As we first reported in TheCityFix Picks, IBM recently released its first ever Commuter Pain Study. The study found that commuters in Beijing have the world’s most painful commute, and commuters in Stockholm, the least. Melbourne, Houston, and New York City also reported fairly painless commutes.
For the study, IBM surveyed 8,192 motorists in 20 of the world’s most “economically important international cities,” and created an Index to measure the painfulness of people’s daily commutes. The Index ranks “the emotional and economic toll of commuting in each city on a scale of one to 100, with 100 being the most onerous.”Cities like Beijing and Mexico City, which came in a close second for most painful commute, have booming middle classes buying cars at record rates. Beijing recently reached 2,100 new cars each day; the city’s transport infrastructure is stressed far beyond capacity. Cities like New York, Paris and London have had more time and resources to address their more gradually developing traffic problems, according to the IBM study.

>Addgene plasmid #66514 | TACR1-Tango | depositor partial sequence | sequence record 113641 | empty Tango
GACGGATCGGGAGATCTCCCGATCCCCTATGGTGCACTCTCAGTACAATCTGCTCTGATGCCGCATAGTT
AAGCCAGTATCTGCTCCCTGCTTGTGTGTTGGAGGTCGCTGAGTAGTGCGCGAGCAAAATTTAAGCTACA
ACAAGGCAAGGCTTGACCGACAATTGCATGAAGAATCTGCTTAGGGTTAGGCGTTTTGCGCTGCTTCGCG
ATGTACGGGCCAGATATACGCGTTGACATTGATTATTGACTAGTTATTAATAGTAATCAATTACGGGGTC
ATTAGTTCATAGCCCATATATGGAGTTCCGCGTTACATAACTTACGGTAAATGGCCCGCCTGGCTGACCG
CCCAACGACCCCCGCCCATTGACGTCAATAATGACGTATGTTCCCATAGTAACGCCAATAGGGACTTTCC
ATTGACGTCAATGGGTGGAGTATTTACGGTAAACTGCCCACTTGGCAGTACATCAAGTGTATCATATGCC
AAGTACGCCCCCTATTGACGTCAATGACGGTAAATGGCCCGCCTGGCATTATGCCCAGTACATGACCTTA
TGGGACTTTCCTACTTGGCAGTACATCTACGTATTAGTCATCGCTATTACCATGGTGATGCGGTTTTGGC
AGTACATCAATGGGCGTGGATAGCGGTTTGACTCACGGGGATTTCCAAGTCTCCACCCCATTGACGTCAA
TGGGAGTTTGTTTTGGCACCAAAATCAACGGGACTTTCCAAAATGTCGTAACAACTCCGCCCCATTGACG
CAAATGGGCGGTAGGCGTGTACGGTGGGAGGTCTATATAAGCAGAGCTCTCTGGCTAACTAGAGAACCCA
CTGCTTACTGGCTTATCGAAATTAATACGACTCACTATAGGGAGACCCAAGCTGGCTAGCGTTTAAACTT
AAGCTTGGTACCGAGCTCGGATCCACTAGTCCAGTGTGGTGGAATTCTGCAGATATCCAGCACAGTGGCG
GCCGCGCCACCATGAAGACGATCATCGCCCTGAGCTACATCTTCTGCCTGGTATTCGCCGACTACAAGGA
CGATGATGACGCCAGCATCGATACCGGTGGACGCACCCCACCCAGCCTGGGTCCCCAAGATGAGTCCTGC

Stockholm drivers reported the least painful commute. Probably not coincidentally, Stockholm instituted congestion pricing in 2006.
PEOPLE WORK, STUDY LESS BECAUSE OF TRANSIT
Overall, 57 percent of respondents said that roadway traffic has negatively affected their health; this number topped out at 96 percent in New Delhi, and 95 percent in Beijing. Moreover, 29 percent overall said that traffic had negatively affected their school or work performance. But that percentage reached 84 percent in Beijing, 62 percent in New Delhi and 56 percent in Mexico City.
Moscow — recently featured in the New Yorker for its insufferable congestion — won points for the longest traffic jams: when asked about the longest traffic jam they remembered sitting through over the past three years, drivers in Moscow reported an average of two-and-a-half hours stuck in traffic.
Many drivers reported that they would spend much more time working if they spent less time in traffic. 40 percent of New Delhi commuters say they would work more if they had a less painful commute; 25 percent of Mexico City and Beijing workers say they would work more.